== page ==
Sunday, November 16, 2014

Baskervilles Read-Along: The Hound of the Baskervilles (ch. 14)

And suddenly, it's nearly over.  Quick housekeeping note before I start discussing the story:  along with a post on the last chapter in a day or two, I'll also post a link-up with some overall discussion questions you can use on your blog if you so choose.  Things to ponder or help you review it, etc.  And then you can link your post up and everyone can read each others' thoughts and respond to them.

Okay, so here at the very beginning of the chapter, Watson makes a rare criticism of Holmes.  He says that Holmes is "exceedingly loath to communicate his full plans to any other person until the instant of their fulfillment" (p. 681).  Watson thinks that's because Holmes likes to surprise people, and also that he doesn't like to take chances.  I'm not entirely sure.  I know that I myself am often very secretive about my plans until I know they work.  I don't like to appear foolish or disappoint other people.  I wonder if something similar might also be at work in Holmes' mind.

Anyway, onward and upward.  Holmes sets a trap for Stapleton and baits it with Sir Henry, which is a bit bold, isn't it?  Using your client as bait without his knowledge?  Of course, I can't think of any other way to get proof against Stapleton and end this intrigue once and for all, but still.  Wow.  It could all have gone so horribly wrong!  And even though Sir Henry survives, his nerves are still shattered.  Poor guy.  Watson says he and Dr. Mortimer have to travel around the whole world before Sir Henry returns to his normal self.  Poor guy.

Don't you just love the description of the hound itself?  "A hound it was, an enormous coal-black hound, but not such a hound as mortal eyes have ever seen.  Fire burst from its open mouth, its eyes glowed with a smouldering glare, its muzzle and hackles and dewlap were outlined in flickering flame" (p. 684).  So scary!  Wow.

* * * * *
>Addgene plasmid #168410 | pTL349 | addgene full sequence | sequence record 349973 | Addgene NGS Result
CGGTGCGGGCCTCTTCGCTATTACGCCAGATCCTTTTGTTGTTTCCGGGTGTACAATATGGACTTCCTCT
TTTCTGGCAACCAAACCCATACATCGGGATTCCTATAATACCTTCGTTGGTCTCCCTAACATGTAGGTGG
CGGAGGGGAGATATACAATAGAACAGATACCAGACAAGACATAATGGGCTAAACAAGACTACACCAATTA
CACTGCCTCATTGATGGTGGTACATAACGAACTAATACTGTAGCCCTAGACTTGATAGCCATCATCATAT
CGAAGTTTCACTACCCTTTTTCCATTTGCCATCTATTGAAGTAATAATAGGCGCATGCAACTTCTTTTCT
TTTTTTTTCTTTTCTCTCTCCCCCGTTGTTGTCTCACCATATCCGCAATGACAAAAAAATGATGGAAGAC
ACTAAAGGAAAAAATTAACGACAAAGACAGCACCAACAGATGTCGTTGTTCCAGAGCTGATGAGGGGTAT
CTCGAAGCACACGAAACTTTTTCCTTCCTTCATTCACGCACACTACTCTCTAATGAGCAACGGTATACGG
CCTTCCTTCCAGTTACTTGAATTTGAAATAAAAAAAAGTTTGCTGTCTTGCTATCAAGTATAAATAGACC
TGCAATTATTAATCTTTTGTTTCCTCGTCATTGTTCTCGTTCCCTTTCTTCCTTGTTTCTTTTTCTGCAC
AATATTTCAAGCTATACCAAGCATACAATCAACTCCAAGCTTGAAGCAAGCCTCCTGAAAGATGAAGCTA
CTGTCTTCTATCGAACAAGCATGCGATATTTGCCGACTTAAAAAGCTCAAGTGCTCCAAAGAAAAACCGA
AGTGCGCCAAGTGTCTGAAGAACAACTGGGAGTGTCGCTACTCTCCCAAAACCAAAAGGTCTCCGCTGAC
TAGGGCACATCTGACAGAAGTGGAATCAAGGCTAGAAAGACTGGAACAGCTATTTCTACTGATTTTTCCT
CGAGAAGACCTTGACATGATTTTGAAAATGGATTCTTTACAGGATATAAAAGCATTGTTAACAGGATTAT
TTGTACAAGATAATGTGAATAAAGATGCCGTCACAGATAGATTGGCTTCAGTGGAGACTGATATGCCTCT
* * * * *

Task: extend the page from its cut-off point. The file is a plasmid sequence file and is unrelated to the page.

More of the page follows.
Jeremy Brett as Sherlock Holmes seeing the hound emerge from the fog.

Once they've dispatched the hound, off they go to find Stapleton.  Check out how cool Holmes is when they're searching the house!  They find a locked bedroom, and "Holmes struck the door just over the lock with the flat of his foot and it flew open" (p. 685).  He kicked down the door, folks.  I don't know about you, but I have this major fondness for guys who can break down a door.  I'm going to pause here and savor that image for a minute.

Right.  So they free Mrs. Stapleton and discover that her husband has been beating her, which gives them one more reason to go after him, as if they needed another.  But they never do find him.  Sherlock Holmes doesn't get his man this time -- the Grimpen Mire gets him first.  Or does it?  That can be the Possible Discussion Question for today:  do you believe Stapleton did die in the mire, or do you think he might have gotten away?

Favorite Line:

Before us lay the dark bulk of the house, its serrated roof and bristling chimneys hard outlined against the silver-spangled sky (p. 683).

6 comments:

  1. I like to think that Stapleton got away, only to return and try to get his revenge on Holmes, a plan which fails!! But, I don't think that happens :(

    BTW, was Holmes scared of the hound?!? That makes him seem more human and believable than if he were not scared.


      I think Holmes was scared of the hound. Watson says, "So paralyzed were we by the apparition that we allowed him to pass before we had recovered our nerve. Then Holmes and I both fired together..." If Holmes wasn't scared, but just startled, surely he would not have hesitated to fire right away. That's my take, anyway. Whether for a moment he wondered if this truly was a supernatural beast, or if he was just frightened by the sheer size of the beast, I don't know. But Watson says "we" had to recover "our nerve," not just him, and not just him and Lestrade. So that's my reading, anyway.




    I did giggle at one point in this chapter though, when ACD describes how Lestrade gives a yell of terror at the sight of the hound and falls face down onto the ground. Brilliant, Lestrade! I don't know what Holmes and Watson would have done without you! :D

    As for your question, I don't believe Stapleton died in that mire for a single second. I just... don't.


      Um, yeah, Lestrade of the canon is not so much the wonderful Lestrade of Sherlock. Kinda wimpy, really.

      I heartily dislike the idea of Stapleton not dying in the swamp, but it's awfully convenient. Strains the old credulity, I'm afraid.